Cabinet members are touring auto country to offer the administration's support. Michigan stands to be hit hardest by GM's bankruptcy plans.

By Correspondent / June 2, 2009

US Labor Secretary Hilda Solis announces an additional $49 million in federal aid to help Michigan workers who lose their jobs because of foreign trade. She was visiting a General Motors plant in Romulus, Mich., Tuesday. Secretary Solis and other cabinet officials are touring Michigan, Ohio, and Indiana.

Carlos Osorio/AP


Many of Michigan’s most influential state- and local-level leaders gathered in a college boardroom Tuesday to welcome their guest of honor: US Labor Secretary Hilda Solis.


Why did General Motors choose to close the plants it did?

When will more federal help arrive for a state that leads the nation in unemployment with a 12.9 percent jobless rate in April?

What can President Obama do to stop so many manufacturing jobs from flowing to Mexico?

Of the nine states affected by GM’s bankruptcy plan, announced Monday, Michigan will be hit the hardest. Total job losses in Michigan are 8,900, or 42 percent of all GM’s bankruptcy-related job cuts in North America. Secretary Solis’s presence at Eastern Michigan University Tuesday was the Obama administration’s acknowledgment that Michigan faces unique challenges in the current recession.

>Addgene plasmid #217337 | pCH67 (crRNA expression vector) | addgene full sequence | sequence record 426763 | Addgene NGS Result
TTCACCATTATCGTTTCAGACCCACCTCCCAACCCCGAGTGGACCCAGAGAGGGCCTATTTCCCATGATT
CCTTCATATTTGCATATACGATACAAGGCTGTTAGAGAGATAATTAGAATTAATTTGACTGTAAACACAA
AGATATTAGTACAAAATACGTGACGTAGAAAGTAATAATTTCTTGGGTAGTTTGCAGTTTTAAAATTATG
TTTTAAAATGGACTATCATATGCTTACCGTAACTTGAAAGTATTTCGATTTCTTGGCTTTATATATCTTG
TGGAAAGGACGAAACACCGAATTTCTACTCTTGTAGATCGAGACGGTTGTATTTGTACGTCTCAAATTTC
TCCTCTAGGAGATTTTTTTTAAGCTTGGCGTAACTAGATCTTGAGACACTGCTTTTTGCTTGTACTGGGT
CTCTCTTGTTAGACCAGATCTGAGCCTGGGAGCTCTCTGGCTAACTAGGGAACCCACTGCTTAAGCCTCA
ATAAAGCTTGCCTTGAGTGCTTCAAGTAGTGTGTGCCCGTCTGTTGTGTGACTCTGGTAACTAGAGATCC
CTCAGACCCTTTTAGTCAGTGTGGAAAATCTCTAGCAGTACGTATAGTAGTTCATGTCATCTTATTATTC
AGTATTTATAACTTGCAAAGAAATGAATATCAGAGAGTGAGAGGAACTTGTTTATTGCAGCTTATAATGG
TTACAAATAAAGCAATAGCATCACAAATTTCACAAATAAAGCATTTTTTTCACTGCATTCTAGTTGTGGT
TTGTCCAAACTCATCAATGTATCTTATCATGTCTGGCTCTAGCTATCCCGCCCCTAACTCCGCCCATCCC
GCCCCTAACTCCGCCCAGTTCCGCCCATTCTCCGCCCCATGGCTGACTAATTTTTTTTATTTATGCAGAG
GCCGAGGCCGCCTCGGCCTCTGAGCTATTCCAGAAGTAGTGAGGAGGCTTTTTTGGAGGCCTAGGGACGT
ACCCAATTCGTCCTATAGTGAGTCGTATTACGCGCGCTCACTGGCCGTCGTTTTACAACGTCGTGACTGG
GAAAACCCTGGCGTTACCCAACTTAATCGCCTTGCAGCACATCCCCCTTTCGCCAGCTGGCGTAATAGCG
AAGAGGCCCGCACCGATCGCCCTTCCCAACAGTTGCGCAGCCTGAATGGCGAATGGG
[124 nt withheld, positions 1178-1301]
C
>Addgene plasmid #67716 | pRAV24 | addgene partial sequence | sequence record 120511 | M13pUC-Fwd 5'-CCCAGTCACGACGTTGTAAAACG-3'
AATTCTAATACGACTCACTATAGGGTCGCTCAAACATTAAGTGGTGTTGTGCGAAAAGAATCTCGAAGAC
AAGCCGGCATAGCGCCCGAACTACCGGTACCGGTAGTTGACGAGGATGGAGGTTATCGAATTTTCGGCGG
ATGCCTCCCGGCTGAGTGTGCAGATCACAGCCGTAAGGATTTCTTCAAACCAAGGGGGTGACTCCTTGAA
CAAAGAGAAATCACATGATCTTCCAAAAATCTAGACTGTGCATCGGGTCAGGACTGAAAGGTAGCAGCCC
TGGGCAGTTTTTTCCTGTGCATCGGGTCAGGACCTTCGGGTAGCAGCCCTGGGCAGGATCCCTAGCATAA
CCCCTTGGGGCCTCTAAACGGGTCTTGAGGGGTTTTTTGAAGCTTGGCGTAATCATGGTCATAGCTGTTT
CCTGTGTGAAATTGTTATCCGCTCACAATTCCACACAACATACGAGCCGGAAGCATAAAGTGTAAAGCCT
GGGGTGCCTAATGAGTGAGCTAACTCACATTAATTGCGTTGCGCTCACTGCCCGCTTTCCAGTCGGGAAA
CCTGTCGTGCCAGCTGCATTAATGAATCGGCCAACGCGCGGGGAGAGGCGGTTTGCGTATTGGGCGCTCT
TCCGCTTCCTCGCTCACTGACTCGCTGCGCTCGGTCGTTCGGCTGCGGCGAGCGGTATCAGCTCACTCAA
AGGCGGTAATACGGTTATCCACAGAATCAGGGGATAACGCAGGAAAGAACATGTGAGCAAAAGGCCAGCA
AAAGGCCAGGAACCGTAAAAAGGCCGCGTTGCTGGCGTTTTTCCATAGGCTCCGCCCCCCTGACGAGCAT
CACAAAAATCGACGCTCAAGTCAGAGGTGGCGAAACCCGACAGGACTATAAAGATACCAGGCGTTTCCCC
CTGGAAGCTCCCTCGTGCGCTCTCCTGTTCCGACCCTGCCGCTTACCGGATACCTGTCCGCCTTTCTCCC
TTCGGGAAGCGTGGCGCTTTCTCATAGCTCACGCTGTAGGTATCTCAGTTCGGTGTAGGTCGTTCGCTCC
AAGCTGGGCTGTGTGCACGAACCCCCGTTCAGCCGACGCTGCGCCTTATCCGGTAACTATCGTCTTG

State and local officials wanted Solis to turn that condolence into concrete action Tuesday. To some degree, she did, announcing the release of $49 million for the training and support of Michigan workers. But Michigan leaders will press for that spigot to open wider in the coming months.

“All I can tell you is you are very much on our radar screen. Our president gets it,” said Solis.

The choice of venue for Tuesday’s meeting was appropriate. Worker retraining programs are a central element of Michigan’s attempts to recast its economy, and Eastern Michigan University is leading that effort. One of its programs is aimed at displaced, middle-aged auto workers who have spent a career working the factory floor. The goal is to help them transition into management roles or technology-industry jobs.

Don Riviera graduated from the program in December, earning a bachelor's of science degree after working in the tool-and-die industry his entire career. He had decided to enroll after the fourth company he worked for went out of business. He considered opening his own company, but he knew he lacked business skills. He now operates a seven-person toolmaking and machining company in Gibraltar, Mich.

“We can’t stand still,” says Mr. Riviera.

Andy Levin, deputy director for the Michigan Department of Labor and Economic Growth, made this point in the meetings with Solis. The state is seeking a further $58 million from the federal Labor Department to help fund programs like the one at Eastern Michigan, he announced.